We all know the feeling of looking forward to something, only for it to not work out the way we were hoping.
Hopefully, our disappointment wasn't also accompanied by feelings of embarrassment or being publicly humiliated.
Andrew Batton, a father in Grafton, Illinois was furious about the psychological impact on his 13-year-old daughter when she was publicly declined admission to a waterpark ride because she exceeded the ride's weight limit by 5 pounds. His issue was not with the park's safety protocols but rather with their failure to notify the public of them.
Batton stated that neither the park's information about their new ride, nor their signage at the entrance to their new ride includes anything about a weight limit.
Due to the pandemic and other obstacles, Raging Rivers Waterpark's newest ride, the Mississippi Monster, had been delayed multiple times. The Batton family had been looking forward to it.
But likely no one was looking forward to it as much as Batton's 13-year-old daughter who had been "a season ticket holder for her entire life."
When his daughter and a friend ascended the hill to the ride, Batton was surprised when his daughter was stopped after waiting in line, just before getting on the ride and told to step on a scale in front of everyone. Because she weighed 205 pounds and the weight limit on the ride was 200, she was told to leave the ride area.
Publicly humiliated for having to weigh herself in front of a gathered crowd and for having to walk back down the hill from the ride past everyone going up, the family left the park soon after.
You can watch more about the incident here:
Andrew Batton shared his experience in a since deleted Facebook post.
"[I debated] on posting this, but I think everyone should at least be aware. So Raging Rivers Waterpark in Grafton, IL., opened up their new water slide today after more than a year of delays, and words cannot describe my sadness, anger, and disappointment at the current moment."
"My 13-year-old daughter, who has been a season ticket holder for her entire life, has been beyond excited for this new ride."
"Through all the delays in the rollout and all the announcements leading up to it, there was never any mention of a weight limit. Neither was there any mention of a weight limit at the bottom of the hill as she and her friend excitedly climbed the hill to ride the Monster for the first time, only to get to the top and be confronted with a scale."
"Let's leave out the amazingly damaging, psychological impact of forcing a young woman to publicly weigh herself, but to have to see my daughter's face, eyes welling up with tears as she was turned away for being FIVE POUNDS OVER!"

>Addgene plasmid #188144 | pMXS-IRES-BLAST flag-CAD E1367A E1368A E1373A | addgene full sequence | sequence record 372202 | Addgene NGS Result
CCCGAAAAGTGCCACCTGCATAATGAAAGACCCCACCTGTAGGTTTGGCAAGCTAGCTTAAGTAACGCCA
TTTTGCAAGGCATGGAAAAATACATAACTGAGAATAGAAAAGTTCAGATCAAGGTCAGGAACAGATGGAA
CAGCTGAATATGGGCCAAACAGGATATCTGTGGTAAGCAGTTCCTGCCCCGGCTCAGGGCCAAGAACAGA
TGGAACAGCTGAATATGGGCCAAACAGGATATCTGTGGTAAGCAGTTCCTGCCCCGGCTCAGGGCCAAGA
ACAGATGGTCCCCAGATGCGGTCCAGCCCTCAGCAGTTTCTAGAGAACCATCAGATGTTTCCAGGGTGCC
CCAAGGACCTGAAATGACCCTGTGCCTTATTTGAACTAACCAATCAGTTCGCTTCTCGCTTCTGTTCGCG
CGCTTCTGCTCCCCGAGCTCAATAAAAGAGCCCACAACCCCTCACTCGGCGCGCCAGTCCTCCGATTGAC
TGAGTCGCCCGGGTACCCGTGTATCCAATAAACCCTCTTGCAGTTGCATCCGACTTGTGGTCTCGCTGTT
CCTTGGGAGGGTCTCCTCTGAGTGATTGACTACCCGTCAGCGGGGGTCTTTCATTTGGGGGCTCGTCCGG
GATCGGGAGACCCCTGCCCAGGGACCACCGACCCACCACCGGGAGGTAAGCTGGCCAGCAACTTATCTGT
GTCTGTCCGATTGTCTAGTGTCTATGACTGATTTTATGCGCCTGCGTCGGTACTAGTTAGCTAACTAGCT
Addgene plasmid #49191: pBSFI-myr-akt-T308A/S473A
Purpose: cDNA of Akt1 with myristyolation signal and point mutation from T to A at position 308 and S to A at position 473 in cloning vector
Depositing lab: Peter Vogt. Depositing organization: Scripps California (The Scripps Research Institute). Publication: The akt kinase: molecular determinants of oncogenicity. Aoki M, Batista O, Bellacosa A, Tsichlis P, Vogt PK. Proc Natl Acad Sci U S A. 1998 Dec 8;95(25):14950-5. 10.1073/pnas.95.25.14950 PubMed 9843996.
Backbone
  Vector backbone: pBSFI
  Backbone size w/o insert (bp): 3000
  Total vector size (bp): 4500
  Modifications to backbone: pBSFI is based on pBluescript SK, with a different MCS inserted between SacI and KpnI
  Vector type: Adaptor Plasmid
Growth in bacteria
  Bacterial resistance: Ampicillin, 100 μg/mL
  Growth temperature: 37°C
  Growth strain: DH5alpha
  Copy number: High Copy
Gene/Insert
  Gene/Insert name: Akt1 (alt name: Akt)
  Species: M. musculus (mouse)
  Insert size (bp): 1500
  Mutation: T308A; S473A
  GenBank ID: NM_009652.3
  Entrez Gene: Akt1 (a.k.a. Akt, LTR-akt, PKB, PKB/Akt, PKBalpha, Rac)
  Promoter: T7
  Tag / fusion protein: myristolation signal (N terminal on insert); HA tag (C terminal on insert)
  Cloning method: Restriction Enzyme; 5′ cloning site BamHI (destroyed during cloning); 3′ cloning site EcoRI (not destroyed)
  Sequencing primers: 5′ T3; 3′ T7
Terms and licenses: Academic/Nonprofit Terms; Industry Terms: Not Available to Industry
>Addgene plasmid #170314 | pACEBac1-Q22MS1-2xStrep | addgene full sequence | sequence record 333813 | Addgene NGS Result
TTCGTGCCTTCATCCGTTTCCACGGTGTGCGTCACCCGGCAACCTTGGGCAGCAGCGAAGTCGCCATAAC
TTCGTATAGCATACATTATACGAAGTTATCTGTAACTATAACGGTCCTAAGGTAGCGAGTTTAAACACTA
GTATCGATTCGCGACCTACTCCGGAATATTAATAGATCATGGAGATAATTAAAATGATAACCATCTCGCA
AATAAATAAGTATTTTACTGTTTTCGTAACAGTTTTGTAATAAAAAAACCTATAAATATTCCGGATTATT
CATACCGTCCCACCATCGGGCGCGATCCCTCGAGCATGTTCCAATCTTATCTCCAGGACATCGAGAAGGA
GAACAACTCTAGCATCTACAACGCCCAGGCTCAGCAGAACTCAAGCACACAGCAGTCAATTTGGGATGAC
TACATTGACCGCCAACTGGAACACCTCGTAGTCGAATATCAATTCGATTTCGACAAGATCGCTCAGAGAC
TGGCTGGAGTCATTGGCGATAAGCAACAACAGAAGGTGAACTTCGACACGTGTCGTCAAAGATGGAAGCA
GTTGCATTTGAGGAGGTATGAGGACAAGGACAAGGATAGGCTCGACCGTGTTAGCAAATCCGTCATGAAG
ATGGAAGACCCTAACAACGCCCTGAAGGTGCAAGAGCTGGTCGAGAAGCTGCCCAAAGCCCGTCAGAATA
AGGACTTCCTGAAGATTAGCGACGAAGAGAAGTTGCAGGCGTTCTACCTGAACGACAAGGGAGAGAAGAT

"The employee was extremely upset, as well, and explained that this scene had been playing out all day, and many people had been upset or surprised by the restriction."
"I have so many questions, but my main one is why was there not any mention of the weight limit in the rollout to the opening of the attraction? At the very least, there should have been signage at the bottom of the hill to prevent people from having to subject themselves to public humiliation when found to be non-compliant with safety requirements?"
"Raging Rivers has been such a source of joy for my daughter throughout her childhood, and to have such an amazingly awful experience today has saddened me beyond words, as well as negatively impacted my daughter in a way that I am sure we are going to be discussing in therapy for years to come. And all over five pounds!"
Some defended the water park and said it was important for them to follow its safety restrictions—completely missing the fact the safety protocols were never the issue.
Still .issing Batton's point, some cited a terrible event from March 2022 that involved a child who was only one year older than Batton's daughter. Tyre Sampson was only 14 years old, 6 feet tall, and 383 pounds.
He rode the Orlando Freefall Drop Tower amusement park ride in Florida, but because he exceeded the weight limit of the ride by nearly 100 pounds, the safety harnesses were not designed to hold him in his seat.
Sampson died from blunt force head trauma.
A spokesperson for Raging Rivers Waterpark, Jimmy Holmes, issued a statement soon after claiming there is a sign at the bottom of the slide.
"Our goal is never to embarrass anyone, but we must look out for their safety while visiting Raging Rivers."
"Raging Rivers takes an abundance of precautions to ensure the safety of our guests while enjoying our slides and attractions."
"The new Mississippi Monster Slide has a max weight limit of 200 lbs per rider. Signage is located at the base of the slide, alerting guests of this restriction."
"In addition, there is a scale that all guests who choose to ride the attraction must step on to ensure they meet the safety requirements for the ride."
"We will continue to follow manufacturer guidelines for safety while offering our guests a fun experience at Raging Rivers Waterpark."
While this was undoubtedly embarrassing for the teen who just wanted to try out a new and fun ride with her friend, it's clear the park had her physical safety in mind.
However this all could be avoided—just like the child's death in Florida—with clearly defined, visible, publicly available information and signage for any height or weight restrictions for every ride that is enforced by park personnel.